The pros and cons of podcast advertising
Jide Sobo, Director, Strategy & Innovation
Wednesday, November 20, 2019
There’s a quiet revolution happening in audio and that revolution is podcasting. In the U.S. alone it’s estimated that there are more than 750,000 different podcasts. Their collective back catalogue offers more than 30m episodes, available to download and stream on YouTube, Apple Podcasts, Spotify, and a host of other podcast apps. The meteoric growth in podcast listening – up 157% since 2014 – has been driven by saturation penetration of smartphones. The rise of the smart speaker is accelerating growth and reach still further, and connected cars are only likely to add to the growth in on-demand audio.
Ad spend in podcasting, not surprisingly, is growing too, though it’s still a relatively small advertising market. Podcast advertising is currently worth up to $800m globally, and WARC expects this to double by 2022. By then, podcast advertising will account for approaching five percent of all audio ad spend. According to digital audio advertising platform DAX, 75% of UK advertisers intend to increase podcast advertising spend during 2019.
Ads can be served in a number of different ways in podcasts. This includes dynamic serving at the point of downloading and/or listening, offering advertisers the most flexibility in terms of targeting. It includes ads served as an integral part of programming, stitched into the audio fabric of the podcast. And it includes ads voiced by the podcast host or hosts, which research shows has greatest resonance with listeners, who are often passionate and loyal fans of their chosen podcasts’ content.
Engagement with podcast content, both editorial and advertising, is generally quite good. Listeners make an active choice to subscribe to, download, and listen to podcasts. It’s what they want to listen to, when and where they want it. This makes them more engaged when listening to podcasts than when they play broadcast radio, which is often just on in the background. A Nielsen study for podcast advertising company MidRoll showed that podcast ads are 4.4 times more effective than display ads. Exposure to ads in podcasts leads to an average 10% uplift in purchase intent; 61% of podcast listeners said they were likely to buy compared with 56% of listeners who did not hear an ad.
Successful podcast advertising is not just about taking radio ads and force-fitting them into podcasts, just as online video advertising is about more than taking TV commercials and jimmying them into YouTube or Facebook. Ads voiced – and styled – by podcasts host work particularly well. Podcast listeners have a close and intimate relationship with hosts. They trust them, and host-voiced ads feel much more relevant to listeners. Ads that are relevant to the podcast are also more effective – as with any medium. But as podcasts are often much more focused and niche than talk radio, there are opportunities for specific ads for specific products and demographics available through podcasting that radio cannot hope to emulate. Lastly, mid-roll placement is best, as listeners are more likely to skip pre-roll ads and they also tend to stop listening at the end of the podcast, before post-roll and credits.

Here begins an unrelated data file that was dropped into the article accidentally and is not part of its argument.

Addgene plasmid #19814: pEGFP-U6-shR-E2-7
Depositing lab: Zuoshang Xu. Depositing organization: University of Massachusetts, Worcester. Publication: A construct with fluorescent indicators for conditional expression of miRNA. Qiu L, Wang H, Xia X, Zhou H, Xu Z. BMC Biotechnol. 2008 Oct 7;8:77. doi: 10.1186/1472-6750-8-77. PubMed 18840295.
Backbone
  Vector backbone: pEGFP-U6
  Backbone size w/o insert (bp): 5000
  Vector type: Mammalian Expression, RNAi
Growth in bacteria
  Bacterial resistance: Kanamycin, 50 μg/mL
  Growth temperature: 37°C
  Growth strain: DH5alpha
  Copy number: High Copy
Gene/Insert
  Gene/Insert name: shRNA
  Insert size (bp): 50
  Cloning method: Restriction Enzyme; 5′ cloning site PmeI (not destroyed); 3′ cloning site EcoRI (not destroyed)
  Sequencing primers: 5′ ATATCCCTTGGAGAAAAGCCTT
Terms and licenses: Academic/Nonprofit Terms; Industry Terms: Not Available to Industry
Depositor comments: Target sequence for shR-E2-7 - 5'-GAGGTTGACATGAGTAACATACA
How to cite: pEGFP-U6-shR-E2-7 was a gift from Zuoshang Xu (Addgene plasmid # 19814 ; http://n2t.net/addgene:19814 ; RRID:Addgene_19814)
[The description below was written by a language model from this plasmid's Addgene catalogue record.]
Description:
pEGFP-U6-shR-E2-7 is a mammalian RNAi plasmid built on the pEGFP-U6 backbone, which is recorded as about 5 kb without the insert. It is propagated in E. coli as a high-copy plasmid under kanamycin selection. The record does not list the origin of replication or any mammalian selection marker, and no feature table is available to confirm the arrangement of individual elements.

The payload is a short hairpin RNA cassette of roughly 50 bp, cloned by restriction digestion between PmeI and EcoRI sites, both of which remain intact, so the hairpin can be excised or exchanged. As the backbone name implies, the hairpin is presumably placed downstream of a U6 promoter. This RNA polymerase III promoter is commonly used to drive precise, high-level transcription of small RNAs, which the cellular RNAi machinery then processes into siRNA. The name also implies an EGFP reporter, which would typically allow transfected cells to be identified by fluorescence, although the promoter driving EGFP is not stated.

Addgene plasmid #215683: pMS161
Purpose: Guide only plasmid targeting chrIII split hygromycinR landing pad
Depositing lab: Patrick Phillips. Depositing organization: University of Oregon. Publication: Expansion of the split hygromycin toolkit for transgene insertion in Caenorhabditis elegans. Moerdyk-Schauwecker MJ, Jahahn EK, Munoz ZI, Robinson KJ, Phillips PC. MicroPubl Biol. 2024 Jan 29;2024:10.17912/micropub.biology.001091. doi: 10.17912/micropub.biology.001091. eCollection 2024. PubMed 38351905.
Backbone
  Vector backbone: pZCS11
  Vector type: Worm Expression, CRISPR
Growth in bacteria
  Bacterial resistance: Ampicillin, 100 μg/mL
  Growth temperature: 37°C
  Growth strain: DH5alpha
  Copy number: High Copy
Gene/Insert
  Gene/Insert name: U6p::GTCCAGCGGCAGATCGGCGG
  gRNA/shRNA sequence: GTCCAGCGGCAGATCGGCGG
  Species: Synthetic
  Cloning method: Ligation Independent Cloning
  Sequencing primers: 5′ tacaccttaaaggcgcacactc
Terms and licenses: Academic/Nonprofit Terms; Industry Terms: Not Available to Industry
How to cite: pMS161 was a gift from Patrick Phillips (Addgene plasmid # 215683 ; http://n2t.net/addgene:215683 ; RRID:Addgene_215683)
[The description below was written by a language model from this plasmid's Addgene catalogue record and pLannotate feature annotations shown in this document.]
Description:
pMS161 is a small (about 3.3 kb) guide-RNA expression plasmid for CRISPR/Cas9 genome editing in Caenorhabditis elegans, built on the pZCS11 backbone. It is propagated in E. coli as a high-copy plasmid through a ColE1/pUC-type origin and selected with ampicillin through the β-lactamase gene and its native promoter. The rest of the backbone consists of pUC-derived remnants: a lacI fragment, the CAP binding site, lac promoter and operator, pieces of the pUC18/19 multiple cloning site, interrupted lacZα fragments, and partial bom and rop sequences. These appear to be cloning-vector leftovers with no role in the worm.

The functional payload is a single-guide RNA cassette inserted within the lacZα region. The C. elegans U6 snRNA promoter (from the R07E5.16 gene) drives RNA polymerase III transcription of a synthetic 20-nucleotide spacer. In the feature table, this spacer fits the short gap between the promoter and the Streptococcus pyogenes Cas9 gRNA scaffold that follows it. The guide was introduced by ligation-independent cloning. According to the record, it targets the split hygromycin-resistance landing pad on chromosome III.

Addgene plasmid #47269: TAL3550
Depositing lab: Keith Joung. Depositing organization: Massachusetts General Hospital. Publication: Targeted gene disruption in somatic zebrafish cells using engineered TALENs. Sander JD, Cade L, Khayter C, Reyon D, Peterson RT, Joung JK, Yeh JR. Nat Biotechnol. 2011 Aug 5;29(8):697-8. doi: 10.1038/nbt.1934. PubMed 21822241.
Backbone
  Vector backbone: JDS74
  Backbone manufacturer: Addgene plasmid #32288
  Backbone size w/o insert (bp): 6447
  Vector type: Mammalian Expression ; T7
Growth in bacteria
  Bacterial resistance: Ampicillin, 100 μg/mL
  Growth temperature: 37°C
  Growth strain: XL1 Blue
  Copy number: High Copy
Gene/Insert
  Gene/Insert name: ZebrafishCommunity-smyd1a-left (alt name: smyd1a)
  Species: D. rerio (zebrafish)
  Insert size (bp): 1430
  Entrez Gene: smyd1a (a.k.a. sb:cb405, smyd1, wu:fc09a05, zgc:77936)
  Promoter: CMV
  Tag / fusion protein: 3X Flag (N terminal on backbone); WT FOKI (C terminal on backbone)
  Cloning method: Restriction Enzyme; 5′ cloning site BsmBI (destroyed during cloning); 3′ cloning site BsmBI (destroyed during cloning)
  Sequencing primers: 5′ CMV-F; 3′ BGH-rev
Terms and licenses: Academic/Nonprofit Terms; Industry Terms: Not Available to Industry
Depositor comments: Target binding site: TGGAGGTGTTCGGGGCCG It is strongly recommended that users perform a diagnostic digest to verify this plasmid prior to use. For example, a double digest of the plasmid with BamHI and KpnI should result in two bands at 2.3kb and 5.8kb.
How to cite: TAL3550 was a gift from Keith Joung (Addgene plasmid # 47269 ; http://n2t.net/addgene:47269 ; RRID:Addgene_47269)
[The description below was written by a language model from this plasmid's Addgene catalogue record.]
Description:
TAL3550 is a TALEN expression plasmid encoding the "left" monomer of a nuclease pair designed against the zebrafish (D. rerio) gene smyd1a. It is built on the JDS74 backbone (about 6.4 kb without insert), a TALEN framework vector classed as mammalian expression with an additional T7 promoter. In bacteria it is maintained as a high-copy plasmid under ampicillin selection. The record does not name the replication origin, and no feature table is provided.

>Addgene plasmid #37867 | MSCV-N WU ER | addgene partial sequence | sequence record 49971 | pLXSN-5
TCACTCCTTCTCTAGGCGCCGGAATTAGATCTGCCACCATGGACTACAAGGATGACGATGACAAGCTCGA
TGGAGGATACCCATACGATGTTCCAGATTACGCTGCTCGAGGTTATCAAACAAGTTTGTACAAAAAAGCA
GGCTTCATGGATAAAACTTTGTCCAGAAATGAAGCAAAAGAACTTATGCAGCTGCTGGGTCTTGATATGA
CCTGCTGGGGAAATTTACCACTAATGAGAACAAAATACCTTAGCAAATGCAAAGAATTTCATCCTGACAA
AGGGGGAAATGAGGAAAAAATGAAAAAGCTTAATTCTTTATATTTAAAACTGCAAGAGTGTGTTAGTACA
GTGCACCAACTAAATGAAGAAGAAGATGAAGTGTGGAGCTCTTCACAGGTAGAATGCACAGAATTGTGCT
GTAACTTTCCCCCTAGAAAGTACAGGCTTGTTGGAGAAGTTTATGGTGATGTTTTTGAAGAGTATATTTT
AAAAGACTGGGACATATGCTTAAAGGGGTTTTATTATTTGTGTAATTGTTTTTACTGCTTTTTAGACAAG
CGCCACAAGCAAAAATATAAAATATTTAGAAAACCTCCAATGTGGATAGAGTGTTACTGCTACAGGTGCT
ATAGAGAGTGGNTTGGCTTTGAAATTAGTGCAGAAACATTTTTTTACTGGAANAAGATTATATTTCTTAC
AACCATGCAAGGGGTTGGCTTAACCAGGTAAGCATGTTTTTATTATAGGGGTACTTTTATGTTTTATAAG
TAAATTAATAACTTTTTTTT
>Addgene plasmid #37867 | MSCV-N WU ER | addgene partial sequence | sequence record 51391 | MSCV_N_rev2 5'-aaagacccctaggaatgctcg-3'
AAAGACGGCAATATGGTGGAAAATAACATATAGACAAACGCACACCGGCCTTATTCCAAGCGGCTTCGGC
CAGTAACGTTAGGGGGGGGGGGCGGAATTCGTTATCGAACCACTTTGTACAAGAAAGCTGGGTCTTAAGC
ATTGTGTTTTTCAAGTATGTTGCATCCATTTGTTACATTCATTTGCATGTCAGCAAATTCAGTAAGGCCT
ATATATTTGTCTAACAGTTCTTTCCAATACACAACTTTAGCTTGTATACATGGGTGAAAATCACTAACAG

Despite the current positives and future potential of podcast advertising, the scale of the audience is still very small; targeted, of course, but small. The MidRoll study notwithstanding, measurement of effectiveness can be difficult. Indeed, data on how many podcasts are listened to all the way through once downloaded is sketchy at best. So brands investing in podcast advertising need to track brand awareness over time and tease out incremental effects of podcast investment. Equally, many advertisers use ads in podcasts to drive direct response with specific promotions that can be tracked through to point of sale.
What’s more, podcast apps – designed to deliver podcasts, not ensure that ads are played – allow listeners to skip ads with ease if they find the content boring or irrelevant. This can be mitigated by creating ads that are interesting and relevant and voiced by hosts. But a podcast listen – let alone a simple download – cannot guarantee that any ad has actually been heard. And because podcast advertising is in its relative infancy, excessive frequency can become an issue. Ads are typically sold for multiple episodes or series, so listeners can quickly tire of the same ad played across multiple episodes of the same show.
Podcast advertising is small and niche, but growing, targeted, personal, and impactful. Advertisers not currently investing in the medium should definitely consider it, but it is best thought of as a part of a wider digital audio buy rather than planned separately.